To Archibald Bulloch
Philadelphia July 1. 1776
Two Days ago I received, your Favour of May 1st. I was greatly disappointed, Sir, in the Information you gave me, that you Should be prevented from revisiting Philadelphia. I had flattered myself with Hopes of your joining Us soon, and not only affording Us the additional Strength of your Abilities and Fortitude, but enjoying the Satisfaction of Seeing a Temper and Conduct here, Somewhat more agreable to your Wishes, than those which prevailed when you was here before. But I have Since been informed, that your Countrymen, have done themselves the Justice to place you at the Head of their Affairs, a Station in which you may perhaps render more essential Service, to them and to America, than you could here.
There Seems to have been a great Change in the sentiments of the Colonies, Since you left Us, and I hope that a few Months will bring Us all to the Same Way of thinking.
This Morning is assigned for the greatest Debate of all. A Declaration that these Colonies are free and independent States, has been reported by a Committee appointed Some Weeks ago for that Purpose, and this day or Tomorrow is to determine its Fate. May Heaven prosper, the new born Republic,—and make it more glorious than any former Republic has been.
The Small Pox has ruined the American Army in Canada, and of Consequence the American Cause. A series of Disasters, has happened there; partly owing I fear to the Indecision at Philadelphia, and partly to the Mistakes or Misconduct of our Officers, in that Department. But the small Pox, which infected every Man We sent there compleated our Ruin, and have compell’d us to evacuate that important Province. We must however regain it, sometime or other.
My Countrymen have been more successful at sea, in driving all the Men of War, compleatly out of Boston Harbour, and in making Prizes of a great Number of Transports and other Vessells.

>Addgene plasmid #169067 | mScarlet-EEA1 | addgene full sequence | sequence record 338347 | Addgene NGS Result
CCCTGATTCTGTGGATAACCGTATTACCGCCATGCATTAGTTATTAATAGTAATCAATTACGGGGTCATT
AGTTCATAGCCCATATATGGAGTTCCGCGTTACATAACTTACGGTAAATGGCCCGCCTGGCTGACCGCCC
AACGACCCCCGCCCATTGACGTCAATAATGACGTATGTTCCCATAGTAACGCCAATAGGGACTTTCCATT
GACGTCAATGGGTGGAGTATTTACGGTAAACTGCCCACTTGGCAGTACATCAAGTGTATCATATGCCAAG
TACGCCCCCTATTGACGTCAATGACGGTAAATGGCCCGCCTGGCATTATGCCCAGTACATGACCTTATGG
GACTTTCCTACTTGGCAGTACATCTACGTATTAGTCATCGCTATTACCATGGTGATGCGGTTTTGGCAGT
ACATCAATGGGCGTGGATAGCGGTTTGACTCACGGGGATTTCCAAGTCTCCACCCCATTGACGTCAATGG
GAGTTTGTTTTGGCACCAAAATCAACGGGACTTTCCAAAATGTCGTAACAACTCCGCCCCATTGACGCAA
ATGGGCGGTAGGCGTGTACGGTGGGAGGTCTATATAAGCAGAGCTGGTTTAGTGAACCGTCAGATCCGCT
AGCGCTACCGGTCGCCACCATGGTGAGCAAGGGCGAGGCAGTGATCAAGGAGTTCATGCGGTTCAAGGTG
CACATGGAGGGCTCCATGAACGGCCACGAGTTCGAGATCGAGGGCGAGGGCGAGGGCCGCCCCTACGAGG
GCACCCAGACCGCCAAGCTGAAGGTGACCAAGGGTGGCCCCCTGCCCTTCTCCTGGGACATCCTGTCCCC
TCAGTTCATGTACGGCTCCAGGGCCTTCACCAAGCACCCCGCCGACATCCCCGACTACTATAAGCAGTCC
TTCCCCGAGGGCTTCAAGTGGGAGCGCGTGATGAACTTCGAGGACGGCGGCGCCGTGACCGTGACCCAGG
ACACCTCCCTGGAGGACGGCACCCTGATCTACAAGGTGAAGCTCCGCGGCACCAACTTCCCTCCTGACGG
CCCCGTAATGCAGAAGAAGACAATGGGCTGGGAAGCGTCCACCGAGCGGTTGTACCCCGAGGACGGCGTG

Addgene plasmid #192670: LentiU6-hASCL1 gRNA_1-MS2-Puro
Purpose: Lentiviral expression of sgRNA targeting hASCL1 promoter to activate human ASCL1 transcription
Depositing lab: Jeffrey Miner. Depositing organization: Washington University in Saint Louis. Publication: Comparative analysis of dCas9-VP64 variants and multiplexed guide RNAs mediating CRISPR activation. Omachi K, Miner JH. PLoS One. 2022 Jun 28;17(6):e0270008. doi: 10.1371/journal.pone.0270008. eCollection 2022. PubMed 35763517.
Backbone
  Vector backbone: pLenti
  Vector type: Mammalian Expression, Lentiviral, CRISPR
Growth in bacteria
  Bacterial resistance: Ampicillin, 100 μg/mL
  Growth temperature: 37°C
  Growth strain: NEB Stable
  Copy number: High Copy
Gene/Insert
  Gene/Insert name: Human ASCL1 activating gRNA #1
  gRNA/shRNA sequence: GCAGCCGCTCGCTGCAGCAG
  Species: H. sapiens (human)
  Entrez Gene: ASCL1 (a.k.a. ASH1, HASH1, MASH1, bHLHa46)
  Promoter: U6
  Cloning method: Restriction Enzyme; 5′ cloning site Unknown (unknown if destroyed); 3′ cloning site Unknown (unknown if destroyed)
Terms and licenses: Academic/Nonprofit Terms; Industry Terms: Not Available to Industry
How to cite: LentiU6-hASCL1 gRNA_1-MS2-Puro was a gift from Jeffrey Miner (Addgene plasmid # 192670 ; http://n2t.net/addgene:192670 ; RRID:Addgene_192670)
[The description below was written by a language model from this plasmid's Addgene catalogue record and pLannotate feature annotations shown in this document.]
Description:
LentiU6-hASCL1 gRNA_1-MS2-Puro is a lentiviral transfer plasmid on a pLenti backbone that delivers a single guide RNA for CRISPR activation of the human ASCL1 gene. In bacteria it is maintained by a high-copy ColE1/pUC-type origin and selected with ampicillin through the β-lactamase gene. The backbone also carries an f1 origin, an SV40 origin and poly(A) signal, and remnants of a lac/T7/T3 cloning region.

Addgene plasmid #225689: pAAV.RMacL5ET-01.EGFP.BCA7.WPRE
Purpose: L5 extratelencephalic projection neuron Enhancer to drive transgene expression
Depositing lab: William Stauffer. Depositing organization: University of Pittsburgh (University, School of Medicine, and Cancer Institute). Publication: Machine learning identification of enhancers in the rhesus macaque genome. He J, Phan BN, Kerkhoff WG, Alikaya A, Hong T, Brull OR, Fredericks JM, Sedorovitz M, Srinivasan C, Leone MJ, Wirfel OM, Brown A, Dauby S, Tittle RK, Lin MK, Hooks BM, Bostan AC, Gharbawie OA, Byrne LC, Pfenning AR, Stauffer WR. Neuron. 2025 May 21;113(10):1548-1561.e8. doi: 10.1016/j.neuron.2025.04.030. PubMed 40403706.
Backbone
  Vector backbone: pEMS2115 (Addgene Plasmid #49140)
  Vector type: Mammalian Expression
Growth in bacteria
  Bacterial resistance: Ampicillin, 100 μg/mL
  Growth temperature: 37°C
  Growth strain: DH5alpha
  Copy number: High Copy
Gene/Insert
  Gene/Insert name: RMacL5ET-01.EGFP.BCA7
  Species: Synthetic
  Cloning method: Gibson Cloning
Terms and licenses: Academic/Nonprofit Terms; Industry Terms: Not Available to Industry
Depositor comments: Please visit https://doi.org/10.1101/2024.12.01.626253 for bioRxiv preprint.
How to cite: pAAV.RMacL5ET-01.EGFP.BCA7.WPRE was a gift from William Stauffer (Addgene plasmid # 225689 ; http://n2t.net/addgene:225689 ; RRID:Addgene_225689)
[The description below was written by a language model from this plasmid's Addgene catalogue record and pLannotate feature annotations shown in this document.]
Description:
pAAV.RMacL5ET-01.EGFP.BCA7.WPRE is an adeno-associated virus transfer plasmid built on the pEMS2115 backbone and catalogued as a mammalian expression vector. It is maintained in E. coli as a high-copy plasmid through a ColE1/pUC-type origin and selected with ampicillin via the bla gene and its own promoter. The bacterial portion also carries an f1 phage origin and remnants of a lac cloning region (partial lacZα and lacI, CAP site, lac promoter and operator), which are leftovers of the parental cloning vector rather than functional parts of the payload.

We are in daily Expectation of an Armament before New York, where, if it comes the Conflict must be bloody. The Object is great which We have in View, and We must expect a great Expence of Blood to obtain it. But We should always remember, that a free Constitution of civil Government cannot be purchased at too dear a Rate; as there is nothing on this Side of the new Jerusalem, of equal Importance to Mankind.
It is a cruel Reflection that a little more Wisdom, a little more Activity, or a little more Integrity would have preserved Us Canada, and enabled Us to Support this trying Conflict at less Expence of Men and Money. But irretrievable Miscarriages ought to be lamented, no further, than to enoble and Stimulate Us to do better in future.
Your Colleagues Hall and Gwinn[ett], are here in good Health, and Spirits, and as firm as you yourself could wish them.1 Present my Compliments to Mr. Houstoun. Tell him the Colonies will have Republics, for their Government, let us Lawyers and your Divine Say what We will.2 I have the Honour to be, with great Esteem and Respect, Sir, your, sincere friend, and most humble Servant.
LbC (Adams Papers); notation: “Sent.”
1. Lyman Hall and Button Gwinett, delegates from Georgia. Hall had been serving since March 1775, representing St. John’s Parish before the colony itself chose to be represented. Gwinett was a new member (Burnett, ed., Letters of Members description begins Edmund C. Burnett, ed., Letters of Members of the Continental Congress, Washington, 1921–1936; 8 vols. description ends , i:xliv).
2. John Houstoun, a former member from Georgia, was a lawyer and an early advocate of the whig cause. The “Divine” was John J. Zubly, Presbyterian minister, who as one of the Georgia members in 1775 favored reconciliation and declared, according to JA, that “A Republican Government is little better than a Government of Devils. I have been acquainted with it from 6 Years old” (Diary and Autobiography description begins Diary and Autobiography of John Adams, ed. L. H. Butterfield and others, Cambridge, 1961; 4 vols. description ends , 2:204). The implication of JA’s remark is that the people, not lawyers, were pushing for independent republican government. Zubly later became a loyalist (DAB description begins Allen Johnson and Dumas Malone, eds., Dictionary of American Biography, New York, 1928–1936; 20 vols. plus index and supplements. description ends ).